Next, the super-rich elite will find a way to get rid of all of us surplus humanoids.
Nagalase. What is it? Why is it being administered to 'surplus humanoids'?
Nagalase is an enzyme found in the body and it has a role to play in breaking down the sugar we take in our food into other forms that can be utilized in the body in the struggle for survival.
In answer to your second question - I had no idea it was.
I saw a video where they monitor crops with drones and another with a rolling green house. The interesting thing about the big green houses - it keeps the bugs out so you can eliminate pesticides. I saw another where hail is a concern and green houses help ward that off. In National Geographic there was a recent article about the dutch farms - they are cutting edge technology and produce so much, they sell to many countries.
This Tiny Country Feeds the World
The Netherlands has become an agricultural giant by showing what the future of farming could look like.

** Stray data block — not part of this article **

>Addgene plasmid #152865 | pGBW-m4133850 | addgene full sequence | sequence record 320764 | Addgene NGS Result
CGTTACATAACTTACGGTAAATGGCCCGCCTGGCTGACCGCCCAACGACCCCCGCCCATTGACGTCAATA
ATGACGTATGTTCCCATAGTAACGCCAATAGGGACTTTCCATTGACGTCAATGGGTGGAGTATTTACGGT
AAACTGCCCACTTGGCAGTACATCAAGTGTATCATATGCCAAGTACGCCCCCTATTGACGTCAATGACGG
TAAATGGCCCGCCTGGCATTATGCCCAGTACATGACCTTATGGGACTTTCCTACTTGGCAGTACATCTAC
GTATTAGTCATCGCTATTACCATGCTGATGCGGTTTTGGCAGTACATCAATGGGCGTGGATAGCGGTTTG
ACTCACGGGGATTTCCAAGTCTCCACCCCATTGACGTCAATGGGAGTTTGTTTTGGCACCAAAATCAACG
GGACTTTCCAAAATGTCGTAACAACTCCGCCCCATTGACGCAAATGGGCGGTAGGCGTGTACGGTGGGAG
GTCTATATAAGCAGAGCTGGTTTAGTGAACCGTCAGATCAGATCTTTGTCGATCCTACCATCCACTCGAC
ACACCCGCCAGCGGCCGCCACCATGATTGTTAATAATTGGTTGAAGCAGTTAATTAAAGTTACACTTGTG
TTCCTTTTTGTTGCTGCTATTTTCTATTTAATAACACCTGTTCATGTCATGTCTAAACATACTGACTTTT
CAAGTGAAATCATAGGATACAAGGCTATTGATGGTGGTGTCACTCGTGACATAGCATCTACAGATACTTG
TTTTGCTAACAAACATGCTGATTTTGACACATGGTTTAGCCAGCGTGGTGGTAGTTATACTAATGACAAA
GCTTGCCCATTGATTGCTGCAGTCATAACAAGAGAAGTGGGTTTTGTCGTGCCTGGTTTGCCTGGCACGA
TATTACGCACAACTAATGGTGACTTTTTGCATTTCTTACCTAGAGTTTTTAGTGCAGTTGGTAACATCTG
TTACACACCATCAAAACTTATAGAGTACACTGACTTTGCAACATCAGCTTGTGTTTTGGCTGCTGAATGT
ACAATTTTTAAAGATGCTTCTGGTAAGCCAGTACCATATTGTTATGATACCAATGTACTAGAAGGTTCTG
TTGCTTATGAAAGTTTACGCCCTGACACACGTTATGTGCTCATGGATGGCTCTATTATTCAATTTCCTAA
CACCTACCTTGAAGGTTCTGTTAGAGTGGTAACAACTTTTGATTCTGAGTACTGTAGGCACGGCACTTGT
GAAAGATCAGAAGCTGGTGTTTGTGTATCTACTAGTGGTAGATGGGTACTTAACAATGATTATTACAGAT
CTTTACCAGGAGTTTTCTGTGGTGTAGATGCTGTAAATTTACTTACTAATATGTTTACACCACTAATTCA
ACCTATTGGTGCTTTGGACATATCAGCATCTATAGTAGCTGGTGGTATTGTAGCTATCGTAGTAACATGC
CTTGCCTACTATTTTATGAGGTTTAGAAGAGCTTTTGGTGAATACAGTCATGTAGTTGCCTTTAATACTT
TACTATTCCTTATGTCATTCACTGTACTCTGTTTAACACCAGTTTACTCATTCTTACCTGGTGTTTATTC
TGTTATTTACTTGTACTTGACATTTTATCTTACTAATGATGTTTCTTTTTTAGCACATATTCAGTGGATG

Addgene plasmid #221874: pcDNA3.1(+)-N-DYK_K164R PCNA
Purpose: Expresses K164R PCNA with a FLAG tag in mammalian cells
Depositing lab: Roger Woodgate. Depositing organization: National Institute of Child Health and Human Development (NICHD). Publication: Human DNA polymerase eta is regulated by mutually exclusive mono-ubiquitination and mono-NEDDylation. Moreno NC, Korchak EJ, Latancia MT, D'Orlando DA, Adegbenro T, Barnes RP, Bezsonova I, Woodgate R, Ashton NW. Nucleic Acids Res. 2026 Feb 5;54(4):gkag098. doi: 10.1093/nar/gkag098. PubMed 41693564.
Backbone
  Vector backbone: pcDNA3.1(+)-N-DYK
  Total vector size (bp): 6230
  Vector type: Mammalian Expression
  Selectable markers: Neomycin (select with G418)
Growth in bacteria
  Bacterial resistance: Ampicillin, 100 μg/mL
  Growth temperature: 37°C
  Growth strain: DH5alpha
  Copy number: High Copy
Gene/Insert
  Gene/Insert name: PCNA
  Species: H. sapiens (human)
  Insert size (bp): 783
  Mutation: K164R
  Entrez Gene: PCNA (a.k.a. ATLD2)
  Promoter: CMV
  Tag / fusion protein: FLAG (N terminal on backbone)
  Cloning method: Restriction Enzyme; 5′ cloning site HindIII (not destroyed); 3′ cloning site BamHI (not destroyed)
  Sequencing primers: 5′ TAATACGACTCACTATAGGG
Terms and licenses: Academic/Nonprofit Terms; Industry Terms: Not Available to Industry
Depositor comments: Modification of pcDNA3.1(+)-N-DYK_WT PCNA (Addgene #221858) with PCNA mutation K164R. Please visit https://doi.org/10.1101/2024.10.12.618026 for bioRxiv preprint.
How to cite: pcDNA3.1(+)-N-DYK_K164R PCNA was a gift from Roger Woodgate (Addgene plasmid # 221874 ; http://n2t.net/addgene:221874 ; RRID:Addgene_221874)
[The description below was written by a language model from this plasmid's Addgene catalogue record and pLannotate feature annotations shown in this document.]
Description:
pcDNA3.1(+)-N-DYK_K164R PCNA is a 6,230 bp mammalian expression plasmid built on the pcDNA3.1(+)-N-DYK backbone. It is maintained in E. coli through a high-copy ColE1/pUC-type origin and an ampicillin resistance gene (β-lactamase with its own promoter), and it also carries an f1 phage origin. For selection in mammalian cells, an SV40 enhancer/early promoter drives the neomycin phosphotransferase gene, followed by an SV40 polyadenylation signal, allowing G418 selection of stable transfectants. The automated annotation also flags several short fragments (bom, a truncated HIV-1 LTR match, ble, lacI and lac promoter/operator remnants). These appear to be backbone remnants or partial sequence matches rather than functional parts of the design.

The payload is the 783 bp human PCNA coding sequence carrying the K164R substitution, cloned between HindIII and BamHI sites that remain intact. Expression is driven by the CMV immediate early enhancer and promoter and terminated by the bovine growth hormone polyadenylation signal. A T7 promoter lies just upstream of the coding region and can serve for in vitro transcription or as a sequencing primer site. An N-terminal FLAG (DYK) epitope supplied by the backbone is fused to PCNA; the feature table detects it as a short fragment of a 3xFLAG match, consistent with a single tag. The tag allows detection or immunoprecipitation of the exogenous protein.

By Frank Viviano
Photographs by Luca Locatelli
This story appears in the September 2017 issue of National Geographic magazine.
In a potato field near the Netherlands’ border with Belgium, Dutch farmer Jacob van den Borne is seated in the cabin of an immense harvester before an instrument panel worthy of the starship Enterprise.
From his perch 10 feet above the ground, he’s monitoring two drones—a driverless tractor roaming the fields and a quadcopter in the air—that provide detailed readings on soil chemistry, water content, nutrients, and growth, measuring the progress of every plant down to the individual potato. Van den Borne’s production numbers testify to the power of this “precision farming,” as it’s known. The global average yield of potatoes per acre is about nine tons. Van den Borne’s fields reliably produce more than 20.
That copious output is made all the more remarkable by the other side of the balance sheet: inputs. Almost two decades ago, the Dutch made a national commitment to sustainable agriculture under the rallying cry “Twice as much food using half as many resources.” Since 2000, van den Borne and many of his fellow farmers have reduced dependence on water for key crops by as much as 90 percent. They’ve almost completely eliminated the use of chemical pesticides on plants in greenhouses, and since 2009 Dutch poultry and livestock producers have cut their use of antibiotics by as much as 60 percent.
Recycled, re-purposed and employed as Democratic Party strategists by the 2020 Hillary/Bernie for President campaigns?